Concordia's Thursday Report

Vol. 30, No.1

September 15, 2005


CSU’s Mohamed Shuriye has a year to enact his agenda

By Allison Martens

Bingxiao Jiang

Mohamed Shuriye handed out oranges to students in front of the Hall Building to encourage students to get a healthy start on the new year
Photo by Allison Martens

CSU president Mohamed Shuriye knows how quickly a year can pass. Now entering his third year at the Liberal Arts College, the 21-year-old says that to make positive change in such a short time, student involvement is crucial.

“To be able to leave some sort of legacy, you have to inspire people to carry on the work after you’re gone,” he said. “The more people I can get involved now, the more ideas we have out there. Hopefully, they will inspire others to carry out their vision for this school.”

Straight-shooting yet amiable, Shuriye started his political career at Concordia as last year’s VP finance at ASFA while juggling  full-time studies and a position as a Residence Assistant in the dormitories at the Loyola campus.

This year, to fulfill his 40-hour-per-week commitment as CSU president, he plans to trim his course load down to a maximum of three classes per semester.

“It will slow down my degree, but it’s worth it,” he said. He’s been working 50 to 60 hours to get a head start on the year to come. As student president, he sits on the Board of Governors, the university’s highest authority.

An ethnic Somali born in Kenya, Shuriye moved with his family to Toronto at age five.

Now he is pursuing an honours degree in political science, majoring in Western society and culture. The Liberal Arts College was his first choice of schools.

“What attracted me to Concordia is the political activism on campus, the diversity, and the level of debate and engagement on a variety of issues,” he said.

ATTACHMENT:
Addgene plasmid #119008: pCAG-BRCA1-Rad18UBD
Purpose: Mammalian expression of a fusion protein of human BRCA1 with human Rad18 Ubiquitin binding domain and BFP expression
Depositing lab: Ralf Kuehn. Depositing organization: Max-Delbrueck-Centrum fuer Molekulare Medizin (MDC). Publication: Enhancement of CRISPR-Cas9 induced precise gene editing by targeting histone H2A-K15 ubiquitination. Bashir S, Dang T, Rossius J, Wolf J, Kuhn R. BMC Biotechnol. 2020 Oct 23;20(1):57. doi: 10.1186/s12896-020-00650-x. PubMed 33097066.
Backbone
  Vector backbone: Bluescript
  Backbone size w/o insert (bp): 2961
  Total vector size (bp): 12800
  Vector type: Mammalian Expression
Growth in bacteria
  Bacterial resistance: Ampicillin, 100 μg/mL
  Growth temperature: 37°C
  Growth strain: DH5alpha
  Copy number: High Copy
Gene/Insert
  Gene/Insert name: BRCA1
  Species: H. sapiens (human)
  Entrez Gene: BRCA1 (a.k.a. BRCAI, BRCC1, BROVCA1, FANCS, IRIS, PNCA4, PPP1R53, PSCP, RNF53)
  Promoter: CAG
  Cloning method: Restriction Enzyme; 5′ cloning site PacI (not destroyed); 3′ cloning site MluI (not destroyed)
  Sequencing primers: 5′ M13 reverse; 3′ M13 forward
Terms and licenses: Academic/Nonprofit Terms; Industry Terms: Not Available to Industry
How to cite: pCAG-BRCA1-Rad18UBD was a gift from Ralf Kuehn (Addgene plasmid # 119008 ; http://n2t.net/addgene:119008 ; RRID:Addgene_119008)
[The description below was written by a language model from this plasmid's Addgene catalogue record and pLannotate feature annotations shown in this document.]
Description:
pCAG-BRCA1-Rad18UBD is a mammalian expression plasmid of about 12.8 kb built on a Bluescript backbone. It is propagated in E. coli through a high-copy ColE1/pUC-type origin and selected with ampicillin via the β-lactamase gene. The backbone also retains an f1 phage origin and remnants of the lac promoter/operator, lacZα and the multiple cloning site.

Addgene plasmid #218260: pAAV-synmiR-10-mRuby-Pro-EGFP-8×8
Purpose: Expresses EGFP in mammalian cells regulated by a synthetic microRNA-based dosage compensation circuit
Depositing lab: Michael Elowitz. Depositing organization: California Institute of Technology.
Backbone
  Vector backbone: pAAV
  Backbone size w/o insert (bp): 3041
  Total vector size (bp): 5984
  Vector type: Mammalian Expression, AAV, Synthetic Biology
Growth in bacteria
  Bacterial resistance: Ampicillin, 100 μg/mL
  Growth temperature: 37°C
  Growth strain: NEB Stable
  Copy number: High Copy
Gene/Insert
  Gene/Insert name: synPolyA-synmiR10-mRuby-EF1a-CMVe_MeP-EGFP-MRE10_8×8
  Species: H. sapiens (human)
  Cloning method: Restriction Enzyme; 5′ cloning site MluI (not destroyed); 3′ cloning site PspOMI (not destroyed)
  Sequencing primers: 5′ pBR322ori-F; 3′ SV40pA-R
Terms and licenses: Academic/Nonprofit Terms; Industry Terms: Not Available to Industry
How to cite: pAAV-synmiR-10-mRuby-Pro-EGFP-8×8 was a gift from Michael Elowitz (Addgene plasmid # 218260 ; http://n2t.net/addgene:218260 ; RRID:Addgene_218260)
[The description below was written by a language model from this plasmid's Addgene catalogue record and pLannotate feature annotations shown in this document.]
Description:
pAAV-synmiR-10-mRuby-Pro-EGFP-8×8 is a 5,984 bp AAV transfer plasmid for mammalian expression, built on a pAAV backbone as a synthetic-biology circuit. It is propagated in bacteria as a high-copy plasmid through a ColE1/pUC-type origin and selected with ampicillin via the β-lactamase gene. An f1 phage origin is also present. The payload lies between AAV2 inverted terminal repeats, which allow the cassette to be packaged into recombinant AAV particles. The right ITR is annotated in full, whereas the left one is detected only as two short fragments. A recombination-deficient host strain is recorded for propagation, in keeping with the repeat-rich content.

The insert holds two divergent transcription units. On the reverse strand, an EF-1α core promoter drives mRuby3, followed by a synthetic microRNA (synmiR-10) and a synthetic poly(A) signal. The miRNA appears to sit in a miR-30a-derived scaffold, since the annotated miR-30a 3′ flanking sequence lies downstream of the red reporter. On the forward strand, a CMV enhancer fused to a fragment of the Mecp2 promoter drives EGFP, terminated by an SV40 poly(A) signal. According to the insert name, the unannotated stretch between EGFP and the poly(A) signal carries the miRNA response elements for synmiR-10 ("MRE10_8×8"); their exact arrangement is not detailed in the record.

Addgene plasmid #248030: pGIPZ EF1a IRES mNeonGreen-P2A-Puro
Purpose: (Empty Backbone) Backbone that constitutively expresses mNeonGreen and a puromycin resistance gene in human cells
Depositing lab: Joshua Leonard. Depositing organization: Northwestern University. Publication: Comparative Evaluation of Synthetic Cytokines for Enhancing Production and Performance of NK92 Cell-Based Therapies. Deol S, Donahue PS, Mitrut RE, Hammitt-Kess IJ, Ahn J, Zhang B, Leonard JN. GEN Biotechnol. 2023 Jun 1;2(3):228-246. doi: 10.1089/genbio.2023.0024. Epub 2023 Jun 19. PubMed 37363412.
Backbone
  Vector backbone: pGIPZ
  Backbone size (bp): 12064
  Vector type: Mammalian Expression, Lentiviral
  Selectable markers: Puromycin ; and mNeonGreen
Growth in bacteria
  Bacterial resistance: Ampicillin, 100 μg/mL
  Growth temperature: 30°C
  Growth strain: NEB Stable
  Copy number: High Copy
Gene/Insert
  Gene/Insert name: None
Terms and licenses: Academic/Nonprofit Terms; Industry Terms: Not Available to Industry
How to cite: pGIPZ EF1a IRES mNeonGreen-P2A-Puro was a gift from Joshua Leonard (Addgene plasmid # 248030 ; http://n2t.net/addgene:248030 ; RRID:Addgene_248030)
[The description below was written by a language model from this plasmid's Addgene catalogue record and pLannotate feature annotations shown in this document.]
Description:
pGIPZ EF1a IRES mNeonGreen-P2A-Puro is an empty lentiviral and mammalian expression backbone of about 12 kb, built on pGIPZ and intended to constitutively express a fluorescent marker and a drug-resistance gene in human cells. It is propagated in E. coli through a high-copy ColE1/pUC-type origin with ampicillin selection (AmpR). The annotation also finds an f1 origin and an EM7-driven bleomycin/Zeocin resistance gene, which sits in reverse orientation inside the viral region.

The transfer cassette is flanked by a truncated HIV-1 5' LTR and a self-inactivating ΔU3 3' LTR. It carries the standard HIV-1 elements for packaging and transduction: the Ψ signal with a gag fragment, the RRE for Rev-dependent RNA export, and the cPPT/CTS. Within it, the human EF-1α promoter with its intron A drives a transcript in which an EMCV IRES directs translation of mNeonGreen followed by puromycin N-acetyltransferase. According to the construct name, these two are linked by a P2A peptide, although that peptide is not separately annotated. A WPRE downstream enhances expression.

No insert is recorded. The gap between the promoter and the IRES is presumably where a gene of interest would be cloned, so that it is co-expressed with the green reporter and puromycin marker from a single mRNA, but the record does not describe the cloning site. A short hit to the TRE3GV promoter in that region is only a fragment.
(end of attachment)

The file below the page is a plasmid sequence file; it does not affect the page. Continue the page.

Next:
He hopes to harness some of that activist spirit to resist proposed tuition increases as advocated by the Quebec arm of the Young Liberals of Canada.

He doesn’t think the Young Liberals speak for most young people.

“They are showing bad judgment and [demonstrating] that they are easily influenced by their colleagues at the provincial level.”

Cheap education may threaten the quality of postsecondary education, he admitted, but he advocates working with the federal and provincial governments to increase university revenues. In any case, he doesn’t think the freeze will be lifted this year.

Another priority is the redevelopment of the seventh floor of the Hall Building, which will soon house new CSU offices and provide more space for student clubs. Also in the works is an updated, more traditional prayer space for Muslim students there.

Shuriye and his seven-member executive, who all have significant experience in Concordia’s political arena, want to develop a for-credit volunteer program that would give students the opportunity to work in Uganda.

They plan to lobby the Société de Transport du Montréal for reduced-rate bus passes for students over 25 years of age, and expand the CSU’s bursary program.

The CSU has planned Canada's largest orientation, including a free concert series that continues today from 5 p.m. onwards and features a bevy of bands such as Nappy Roots and Moka Only.

To achieve all this, the CSU must work within a $1.4-million budget collected from student fees. From this budget, Shuriye will be paid $19,750 for his year in office.

He promises to exercise prudence, and points to the budget surpluses posted by the two Evolution administrations before him as evidence that the CSU can improve student life without breaking the bank.

As part of his commitment to political and financial transparency, he welcomes any queries students may have about how their fees are being spent.

“As members of the CSU, they are entitled to see our books for themselves, and they’re more than welcome to do so.”